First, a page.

Friday, August 17, 2012

Deck Work

Our deck is now filled with this good stuff!
When we got the marine survey for our new boat, we were a little unhappy to find out that the results showed some moisture in her deck.  This is not an uncommon phenomenon but it can be a real pain in the butt if it's not dealt with properly.  A fiberglass boat's deck is often put together like a sandwich.  The part you walk on is the top piece of "bread", the coring in the middle is the "meat", and what you see from the interior is the other piece of "bread".  This 'core' is made from any number of materials and when moisture penetrates it - usually through a poorly bedded deck item like a stanchion, cleat or windlass - it creates weak spots that might not be obvious until too late because coring is famous for hiding and misleading leaks.

You would never have known our deck had moisture in it when you looked at her.  In fact, her deck looks pristine.  Walking around, we didn't feel any bubbles or soft spots or anything to indicate any problems. There were no obvious signs of leaks from the interior either.  Like anything though, sometimes issues lurk below the surface where the naked eye cannot see.  Enter:  the Moisture Meter.  The moisture meter works like a stud finder, but instead of finding studs, it gives moisture readings.  If it wasn't for our survey, we would never have known we had a soggy deck.  Point for technology!

Because Scott and I are not interested in DIY'ing with this boat (if you are just joining, start at the beginning of this blog and you'll see we did PLENTY of DIYing with our first boat!) we were able to negotiate the price of the boat down to compensate for this hefty repair.  As with anything boat, there are probably a trillion ways to fix this issue depending how much time and money you have.  The man we hired to do our work suggested fixing our deck from the inside rather than the outside and chose to replace the coring (the stuff between the outside and inside) with Divyincell H60.  It's got to be better than the plywood tiles that were in there before!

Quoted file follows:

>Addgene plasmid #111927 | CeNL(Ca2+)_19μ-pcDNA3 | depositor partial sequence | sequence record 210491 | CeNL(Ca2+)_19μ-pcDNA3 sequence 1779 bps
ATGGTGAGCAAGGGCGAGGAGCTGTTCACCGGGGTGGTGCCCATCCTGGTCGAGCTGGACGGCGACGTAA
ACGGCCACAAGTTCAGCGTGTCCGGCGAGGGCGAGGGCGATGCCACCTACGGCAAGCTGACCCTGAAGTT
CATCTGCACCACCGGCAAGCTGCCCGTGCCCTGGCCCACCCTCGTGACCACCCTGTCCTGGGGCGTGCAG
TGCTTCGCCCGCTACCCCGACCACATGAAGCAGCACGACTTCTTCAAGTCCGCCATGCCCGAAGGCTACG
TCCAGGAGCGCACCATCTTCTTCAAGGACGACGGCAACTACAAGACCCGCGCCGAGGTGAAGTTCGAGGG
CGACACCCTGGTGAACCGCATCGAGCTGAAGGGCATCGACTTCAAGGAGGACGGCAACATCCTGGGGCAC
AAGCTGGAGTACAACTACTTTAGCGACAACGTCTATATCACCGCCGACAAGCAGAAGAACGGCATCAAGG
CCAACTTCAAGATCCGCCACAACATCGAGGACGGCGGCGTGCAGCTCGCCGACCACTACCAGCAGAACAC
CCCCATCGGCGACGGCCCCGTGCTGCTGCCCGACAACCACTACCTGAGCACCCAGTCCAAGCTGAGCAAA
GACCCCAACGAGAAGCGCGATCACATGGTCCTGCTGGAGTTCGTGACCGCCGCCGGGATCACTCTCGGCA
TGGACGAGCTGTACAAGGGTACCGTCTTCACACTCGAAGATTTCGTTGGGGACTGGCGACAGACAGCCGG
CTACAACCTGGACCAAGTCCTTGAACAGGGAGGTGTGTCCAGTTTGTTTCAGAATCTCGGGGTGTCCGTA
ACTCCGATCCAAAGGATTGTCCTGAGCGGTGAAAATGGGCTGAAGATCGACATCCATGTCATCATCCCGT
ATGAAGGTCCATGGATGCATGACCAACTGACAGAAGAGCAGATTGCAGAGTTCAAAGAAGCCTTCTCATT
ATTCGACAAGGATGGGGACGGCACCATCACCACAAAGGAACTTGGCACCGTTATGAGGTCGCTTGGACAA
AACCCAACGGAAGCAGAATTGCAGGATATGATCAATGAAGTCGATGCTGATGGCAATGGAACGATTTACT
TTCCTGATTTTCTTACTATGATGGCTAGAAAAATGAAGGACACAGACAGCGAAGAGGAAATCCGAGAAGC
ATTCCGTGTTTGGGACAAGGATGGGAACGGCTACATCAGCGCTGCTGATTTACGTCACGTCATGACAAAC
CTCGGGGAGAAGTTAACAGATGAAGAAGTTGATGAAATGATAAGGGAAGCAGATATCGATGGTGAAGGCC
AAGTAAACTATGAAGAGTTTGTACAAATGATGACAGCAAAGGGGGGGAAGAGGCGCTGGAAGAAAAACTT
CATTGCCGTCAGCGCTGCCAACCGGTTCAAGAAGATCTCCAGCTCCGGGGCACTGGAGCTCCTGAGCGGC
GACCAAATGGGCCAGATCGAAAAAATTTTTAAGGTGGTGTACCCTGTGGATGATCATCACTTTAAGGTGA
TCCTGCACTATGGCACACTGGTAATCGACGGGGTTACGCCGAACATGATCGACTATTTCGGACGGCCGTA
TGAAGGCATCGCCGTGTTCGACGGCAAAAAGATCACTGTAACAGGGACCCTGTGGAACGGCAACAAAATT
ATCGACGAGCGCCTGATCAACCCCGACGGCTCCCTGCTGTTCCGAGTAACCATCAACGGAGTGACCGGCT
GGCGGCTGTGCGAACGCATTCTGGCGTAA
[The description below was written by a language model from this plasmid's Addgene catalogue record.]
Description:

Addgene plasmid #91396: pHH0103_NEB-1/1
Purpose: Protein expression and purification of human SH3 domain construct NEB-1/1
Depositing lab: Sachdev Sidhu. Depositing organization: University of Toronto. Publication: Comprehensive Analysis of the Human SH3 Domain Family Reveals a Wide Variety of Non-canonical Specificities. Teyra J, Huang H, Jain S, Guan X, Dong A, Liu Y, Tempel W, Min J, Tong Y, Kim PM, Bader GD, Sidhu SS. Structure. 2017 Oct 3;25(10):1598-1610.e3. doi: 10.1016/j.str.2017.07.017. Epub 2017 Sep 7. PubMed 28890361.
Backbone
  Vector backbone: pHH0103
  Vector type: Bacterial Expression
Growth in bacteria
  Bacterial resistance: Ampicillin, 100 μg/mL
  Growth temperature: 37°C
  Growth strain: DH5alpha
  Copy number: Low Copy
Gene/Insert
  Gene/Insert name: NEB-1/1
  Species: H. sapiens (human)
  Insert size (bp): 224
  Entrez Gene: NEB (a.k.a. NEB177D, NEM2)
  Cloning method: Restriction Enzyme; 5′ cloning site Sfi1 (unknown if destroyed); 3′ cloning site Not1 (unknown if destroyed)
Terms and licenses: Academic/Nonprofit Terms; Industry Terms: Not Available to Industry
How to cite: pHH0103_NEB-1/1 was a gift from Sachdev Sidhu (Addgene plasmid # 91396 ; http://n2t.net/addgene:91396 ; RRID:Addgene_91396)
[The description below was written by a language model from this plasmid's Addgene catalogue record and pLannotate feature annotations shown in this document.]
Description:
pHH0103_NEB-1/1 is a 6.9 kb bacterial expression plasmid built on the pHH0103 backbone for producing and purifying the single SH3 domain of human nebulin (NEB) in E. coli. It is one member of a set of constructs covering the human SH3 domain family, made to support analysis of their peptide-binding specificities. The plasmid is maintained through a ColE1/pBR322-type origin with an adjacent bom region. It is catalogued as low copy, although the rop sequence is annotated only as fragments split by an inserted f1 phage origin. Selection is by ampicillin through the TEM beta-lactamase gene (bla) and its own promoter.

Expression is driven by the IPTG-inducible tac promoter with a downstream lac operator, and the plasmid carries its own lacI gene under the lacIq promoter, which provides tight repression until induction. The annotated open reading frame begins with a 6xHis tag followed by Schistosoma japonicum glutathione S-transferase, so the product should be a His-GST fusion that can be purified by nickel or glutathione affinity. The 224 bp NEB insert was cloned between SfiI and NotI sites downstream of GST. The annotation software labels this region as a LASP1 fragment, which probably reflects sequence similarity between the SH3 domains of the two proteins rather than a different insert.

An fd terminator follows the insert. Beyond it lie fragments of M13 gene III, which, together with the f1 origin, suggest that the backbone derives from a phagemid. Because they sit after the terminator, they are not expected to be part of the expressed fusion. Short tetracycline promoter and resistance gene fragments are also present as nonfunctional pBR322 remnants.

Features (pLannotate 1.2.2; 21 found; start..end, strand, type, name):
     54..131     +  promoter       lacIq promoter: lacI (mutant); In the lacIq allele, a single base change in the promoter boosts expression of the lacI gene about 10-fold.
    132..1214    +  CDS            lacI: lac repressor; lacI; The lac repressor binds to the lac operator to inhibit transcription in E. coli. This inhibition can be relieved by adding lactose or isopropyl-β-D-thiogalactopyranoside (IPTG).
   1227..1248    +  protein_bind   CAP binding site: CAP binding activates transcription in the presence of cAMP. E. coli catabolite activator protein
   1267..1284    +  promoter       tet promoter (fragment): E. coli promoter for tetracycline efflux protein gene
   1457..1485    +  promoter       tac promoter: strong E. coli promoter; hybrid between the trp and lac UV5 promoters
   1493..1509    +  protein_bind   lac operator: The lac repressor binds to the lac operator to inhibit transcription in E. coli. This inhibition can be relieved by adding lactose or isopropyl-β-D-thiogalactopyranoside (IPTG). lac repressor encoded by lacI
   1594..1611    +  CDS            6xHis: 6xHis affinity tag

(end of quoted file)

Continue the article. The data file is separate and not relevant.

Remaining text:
See the moisture up there?  This kind of moisture was prevalent in the bow and both gangways.
Wet and rotten wood removed.
Re-cored and re-glassed.
The interior is a construction zone!
The deck work is complete, and the interior cabinetry is now being put back in the boat.  Now onto the next projects!!  Sure feels good to know things are getting done while we're not there...

Brittany, Scott & Isla


Dan K said...

Marine plywood is the heaviest and worst of all core materials in cored laminates generally. It rots like balsa and can delaminate over large areas fairly quickly like foam core materials.

Divinycell is a great material for decks since it is a rigid foam. Airex, a ductile foam, is better for hulls below the waterline, since it crushes and helps absorb the damage from any impacts. Combining Airex core with a laminate that has some kevlar in it makes for a very puncture resistant hull.

Dan K said...

I'd also recommend bedding most of the deck hardware with BUTYL TAPE rather than the more common "modern" marine sealants. The requirements for using butyl tape as your primary sealant are simple:

1) above the water line
2) not exposed to fuel or petrochemicals on a regular basis
3) the hardware is mechanically fastened by through-bolting.

If the hardware meets those requirements, your probably going to be best off using butyl tape.

Don't forget to counter sink the fastener holes slightly to improve the sealing ability of the tape. The countersinking allows the butyl tape to form a thicker "o-ring" that helps keep water out.

Also, don't forget to dig out the core and pot the holes with thickened epoxy... you only want to re-core the boat once. ;-)

Dani said...

A second for the butyl tape! It's cheap (like $5) for a 15ft roll and available at many RV stores.

The grey color seems to work the best.

I like the method of going underneath the deck to fix the rot:D. Looks like they did a great job.

Mid-Life Cruising! said...

Wow, seeing all this scares me! We didn't have a survey when we purchased our sailboat. May have to find one of those moisture readers and keep our fingers crossed!

I do know we have to replace our bulkheads and we've already addressed blisters ... hope that's all!

She's looking great ... I know ya'll are excited!

Anonymous said...

Dan K. has a very good point in that plywood is horrible coring material. The choice of Divinycel is a top notch selection. I might argue his Airex in the hull reasoning, but I'll give that to him as an acceptable material much better than a cellulose based material. Having been in the marine industry for more years than I care to admit, many boats have ugly lurking issues that may have started when they were built. You have the potential of a very reliable vessel under way.

Windtraveler said...

@Dan - thanks - you sure you know your boat stuff!! Nothing below the waterline was wet, so we don't need to do anything there (luckily) - just the deck. As for the hardware, it has already been re-bedded though, but I will get a roll of that tape because we'll be doing more rebedding as we go (obviously!)
@Dani - good to know! And yes, going at it from below seems to be the way to do it...otherwise you end up having a deck that needs to be repainted.
@MLC - I'm sure all is fine! Curious why you didn't do a survey on her?
@ Anyonymous - thanks - we knew that coming into this boat, and yes - it appears the problems have been lurking for a long while! Time to nip that in the bud!!